In short– the answer is ‘no’ – however, that’s not everything you need to know in order to have a remarkable brand and 5 star reputation. And while there are many key differences (which we’ll outline shortly), one thing they have in common is they both require tedious, tactful and timely management and mishandling a crisis in one can wreak havoc on the other.
More and more we’re seeing a shift towards a more conscious consumer with emerging values in holistic health, sustainability, workplace happiness, fair pay, etc. The only way for a business to protect their brand and maintain a competitive edge in this new market is to respond to their consumers by adapting and incorporating their ever changing desires.
We call this “keeping your finger on the zeitgeist” and it takes constant effort due to the quick and changing nature of trends. However, not staying current and relevant is surely your death sentence and can quickly turn to loss of business, public outcry and even boycott.
Bottom line here: brand and reputation are definitively different but have major impacts on each other. And while both require skill and strategy, you can think of your brand as a commodity and your reputation as something that can’t be bought.
To Begin: What is a Brand?
So, this may seem like a basic question but it’s more involved than you think. We’re all familiar with brand names like Nike, Target, REI, Dove, etc. but what are they beyond names and logos?
More often than not, your brand is the first point of contact with your target market. It’s the “it factor” that gives you the edge over the competition and convinces a consumer to buy it, buy into it, and to keep coming back for more. In other words, your brand maintains your relevance.
Sometimes it’s a tangible commodity and other times it’s a symbol, image or story you want to tell. You can build it, shape it, design it, own it. This is why working with a brand agency is more popular today than ever because getting your brand right can make or break your business at the start.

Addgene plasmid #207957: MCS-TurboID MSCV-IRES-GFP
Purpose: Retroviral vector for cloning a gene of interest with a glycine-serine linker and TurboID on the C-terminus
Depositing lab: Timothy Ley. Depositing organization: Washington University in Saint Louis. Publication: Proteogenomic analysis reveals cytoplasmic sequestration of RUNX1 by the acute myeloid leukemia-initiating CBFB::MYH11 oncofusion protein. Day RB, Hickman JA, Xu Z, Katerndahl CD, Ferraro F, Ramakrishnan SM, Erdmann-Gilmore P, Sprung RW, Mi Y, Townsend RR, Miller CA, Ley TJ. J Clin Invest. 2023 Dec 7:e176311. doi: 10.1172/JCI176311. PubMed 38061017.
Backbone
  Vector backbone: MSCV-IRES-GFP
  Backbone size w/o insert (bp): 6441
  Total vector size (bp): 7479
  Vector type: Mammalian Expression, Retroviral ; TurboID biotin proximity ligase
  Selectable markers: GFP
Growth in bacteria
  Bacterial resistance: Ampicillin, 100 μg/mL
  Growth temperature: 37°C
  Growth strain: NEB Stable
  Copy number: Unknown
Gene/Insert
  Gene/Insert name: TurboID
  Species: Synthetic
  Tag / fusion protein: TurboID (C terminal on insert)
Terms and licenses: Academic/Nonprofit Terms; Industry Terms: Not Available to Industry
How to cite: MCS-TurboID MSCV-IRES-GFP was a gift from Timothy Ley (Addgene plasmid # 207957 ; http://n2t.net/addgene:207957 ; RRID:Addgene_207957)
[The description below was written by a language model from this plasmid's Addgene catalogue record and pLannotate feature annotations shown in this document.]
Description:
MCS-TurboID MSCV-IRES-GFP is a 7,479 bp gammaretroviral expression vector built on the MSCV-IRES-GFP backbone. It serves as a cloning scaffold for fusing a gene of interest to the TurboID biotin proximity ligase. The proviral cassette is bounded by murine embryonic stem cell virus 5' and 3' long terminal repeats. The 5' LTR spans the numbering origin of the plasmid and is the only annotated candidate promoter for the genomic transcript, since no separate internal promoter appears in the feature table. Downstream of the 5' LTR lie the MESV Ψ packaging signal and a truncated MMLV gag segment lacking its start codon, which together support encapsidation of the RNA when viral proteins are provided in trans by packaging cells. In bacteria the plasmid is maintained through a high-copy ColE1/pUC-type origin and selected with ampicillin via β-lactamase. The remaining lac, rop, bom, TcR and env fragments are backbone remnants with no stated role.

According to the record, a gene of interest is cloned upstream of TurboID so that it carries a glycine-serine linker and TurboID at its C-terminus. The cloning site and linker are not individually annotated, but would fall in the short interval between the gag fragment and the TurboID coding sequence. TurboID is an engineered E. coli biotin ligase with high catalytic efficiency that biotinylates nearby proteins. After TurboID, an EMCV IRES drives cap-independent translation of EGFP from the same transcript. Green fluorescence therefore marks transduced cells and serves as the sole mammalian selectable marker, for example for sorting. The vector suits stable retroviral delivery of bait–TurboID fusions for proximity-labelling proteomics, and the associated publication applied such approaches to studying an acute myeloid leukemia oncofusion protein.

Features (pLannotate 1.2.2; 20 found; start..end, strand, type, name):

Bottom line here: a brand is the product, image or aspiration you’re trying to sell.
How is Brand Different From Reputation?
The follow through of your brand promise, is your reputation. It’s the voice and actions of the people behind your brand. The qualities and standards you’re known for in the world of commerce. It’s what people expect and assume of your company and product. And since it relies heavily on how others view your product or service, you have a degree less control over it than your brand.
Reputation is also your credibility and who stands behind your brand. A well known and respected reputation can help you attract the best investors, ambassadors, and talent.
Bottom line here: your reputation is what you’re known for in terms of quality, standards and values. It’s how you’re seen by others. And it’s also about who stands behind your product and service.
What’s More Important, Brand or Reputation?
Let’s reiterate here that both play a vital role in your success which is why new markets like “brand and reputation risk management” are starting to emerge.That being said, damage to one is much harder to repair than damage to the other.
Many times re-branding can have positive benefits and actually enhance your reputation.
For example, recently Burger King returned their 90s era logo and removed the bright blue swish to demonstrate their move away from their use of artificial colors and flavors.
General Motors also updated their logo to promote their new tagline and re-branding of being known as the world’s leader in manufacturing electric vehicles.
In both cases, these companies are shifting towards something more modern that appeals to the conscious consumer market.
Unfortunately, there is no equivalent of re-branding when it comes to your reputation. However, with the right strategy and a cohesive response, damage to your reputation can be the perfect opportunity for company transparency and to demonstrate your company’s true core beliefs and values.
Nike, for example, was able to repair their reputation of using sweatshops by being transparent with their practices, stating they would no longer support such inhumane working conditions, and then majorly appealing to their more liberal audience by having Colin Kaepernik be the face of their Just Do It campaign. Luckily, Nike had such a long standing and loyal brand following, their reputation was salvageable with big risk and minimal effort.
Bottom line here: You can damage your reputation but not your brand. Damage to your reputation can take years to recover. And sometimes your reputation can be so damaged, re-branding is the only solution.